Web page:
Pooled Procurement of Medicines in Africa

Africa's supply of essential medicines is heavily dependent on foreign manufacturers delivering products through complex and sometimes fragile global supply chains. Approximately 70 – 90 percent of medicines are imported from outside the region. In addition, many African nations lack the purchasing power of larger countries or economies and, as a result, governments are often unable to negotiate the best prices for essential medicines.

What’s at stake

Locally produced medicines that meet international standards, in combination with stronger collective bargaining power, could help countries across Africa lower drug costs, spur local innovation, improve public health, and enable communities to prepare for the next pandemic.

The pooled procurement framework will help increase resiliency in the supply chain and enable countries to access medicines at a more competitive cost.

Pooled Procurement in Africa At-a-Glance image mobile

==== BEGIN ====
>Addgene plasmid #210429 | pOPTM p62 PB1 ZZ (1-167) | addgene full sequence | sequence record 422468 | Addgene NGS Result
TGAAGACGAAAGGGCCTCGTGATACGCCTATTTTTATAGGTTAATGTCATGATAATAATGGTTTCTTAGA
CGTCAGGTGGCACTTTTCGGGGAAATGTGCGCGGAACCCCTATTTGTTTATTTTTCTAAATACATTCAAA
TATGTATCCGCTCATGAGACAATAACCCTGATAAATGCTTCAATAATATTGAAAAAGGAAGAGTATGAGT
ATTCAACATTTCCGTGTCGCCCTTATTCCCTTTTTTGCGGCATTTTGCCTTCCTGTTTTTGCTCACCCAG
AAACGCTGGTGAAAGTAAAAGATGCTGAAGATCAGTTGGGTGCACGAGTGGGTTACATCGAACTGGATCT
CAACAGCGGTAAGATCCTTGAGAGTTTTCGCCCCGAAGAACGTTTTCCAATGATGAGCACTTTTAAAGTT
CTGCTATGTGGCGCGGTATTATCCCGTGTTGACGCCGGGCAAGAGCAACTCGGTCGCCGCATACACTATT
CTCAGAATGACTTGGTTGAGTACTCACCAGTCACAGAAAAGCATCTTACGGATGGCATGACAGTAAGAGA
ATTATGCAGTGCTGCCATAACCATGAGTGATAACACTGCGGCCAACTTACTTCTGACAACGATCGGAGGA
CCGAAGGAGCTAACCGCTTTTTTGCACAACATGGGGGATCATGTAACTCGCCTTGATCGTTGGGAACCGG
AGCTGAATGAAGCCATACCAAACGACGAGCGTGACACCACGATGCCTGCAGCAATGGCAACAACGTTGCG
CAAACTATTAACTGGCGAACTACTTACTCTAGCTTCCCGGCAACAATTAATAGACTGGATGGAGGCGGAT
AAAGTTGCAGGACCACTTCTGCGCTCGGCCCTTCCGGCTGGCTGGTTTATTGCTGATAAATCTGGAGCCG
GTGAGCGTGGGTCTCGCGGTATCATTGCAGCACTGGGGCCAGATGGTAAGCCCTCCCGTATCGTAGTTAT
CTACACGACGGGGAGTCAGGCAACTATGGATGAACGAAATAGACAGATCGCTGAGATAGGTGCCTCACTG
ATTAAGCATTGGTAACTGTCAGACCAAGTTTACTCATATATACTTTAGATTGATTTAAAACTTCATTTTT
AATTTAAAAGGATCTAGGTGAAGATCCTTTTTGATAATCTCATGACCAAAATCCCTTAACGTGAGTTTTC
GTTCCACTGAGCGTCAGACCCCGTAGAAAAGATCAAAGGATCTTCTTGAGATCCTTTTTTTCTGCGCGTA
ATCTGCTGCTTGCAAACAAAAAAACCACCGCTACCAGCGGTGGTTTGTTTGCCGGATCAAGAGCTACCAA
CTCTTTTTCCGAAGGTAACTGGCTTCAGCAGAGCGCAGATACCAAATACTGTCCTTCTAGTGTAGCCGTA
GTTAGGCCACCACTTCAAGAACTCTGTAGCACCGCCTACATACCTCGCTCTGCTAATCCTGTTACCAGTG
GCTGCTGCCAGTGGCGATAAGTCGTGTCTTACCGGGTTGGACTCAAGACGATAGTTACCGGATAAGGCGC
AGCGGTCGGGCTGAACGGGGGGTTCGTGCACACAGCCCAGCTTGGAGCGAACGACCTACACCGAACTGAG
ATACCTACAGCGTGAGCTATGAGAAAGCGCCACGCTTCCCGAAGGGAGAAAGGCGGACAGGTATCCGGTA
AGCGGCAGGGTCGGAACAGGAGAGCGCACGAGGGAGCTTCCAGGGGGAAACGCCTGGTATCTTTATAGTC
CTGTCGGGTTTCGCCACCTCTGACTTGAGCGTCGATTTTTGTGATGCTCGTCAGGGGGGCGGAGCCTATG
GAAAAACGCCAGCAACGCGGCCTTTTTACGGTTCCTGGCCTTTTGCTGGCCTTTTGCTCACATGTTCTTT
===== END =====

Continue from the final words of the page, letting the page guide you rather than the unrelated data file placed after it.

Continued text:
Pooled Procurement in Africa At-a-Glance image

Project at-a-glance

  • Countries: 10 (Seychelles, Madagascar, Comoros, Mauritius, Djibouti, Eritrea, Rwanda, Sudan, Kenya, and Ethiopia)
  • Timeline: 2019 – 2021
  • Donor: United Nations Economic Commission for Africa (UNECA)
  • Technical areas: Resource optimization, local manufacturing

Project goals and objectives

  • Develop a pooled procurement framework to strengthen collective bargaining power and ensure patients have access to safe, effective, quality-assured medicines.  
  • Review current state of pooled procurement and associated enablers and bottlenecks in ten African countries.
  • Recommend strategies for improving access to maternal and child health and essential medicines across targeted countries for future scale-up.


Working in partnership with UNECA, the project achieved the following milestones:

  • The pooled procurement framework was validated by the World Health Organization (WHO), the African Union Development Agency New Partnership for Africa’s Development (AUDA-NEPAD), and all ten national government ministries.
  • Several countries adopted and ratified the framework, while the remaining countries are in the process of doing so.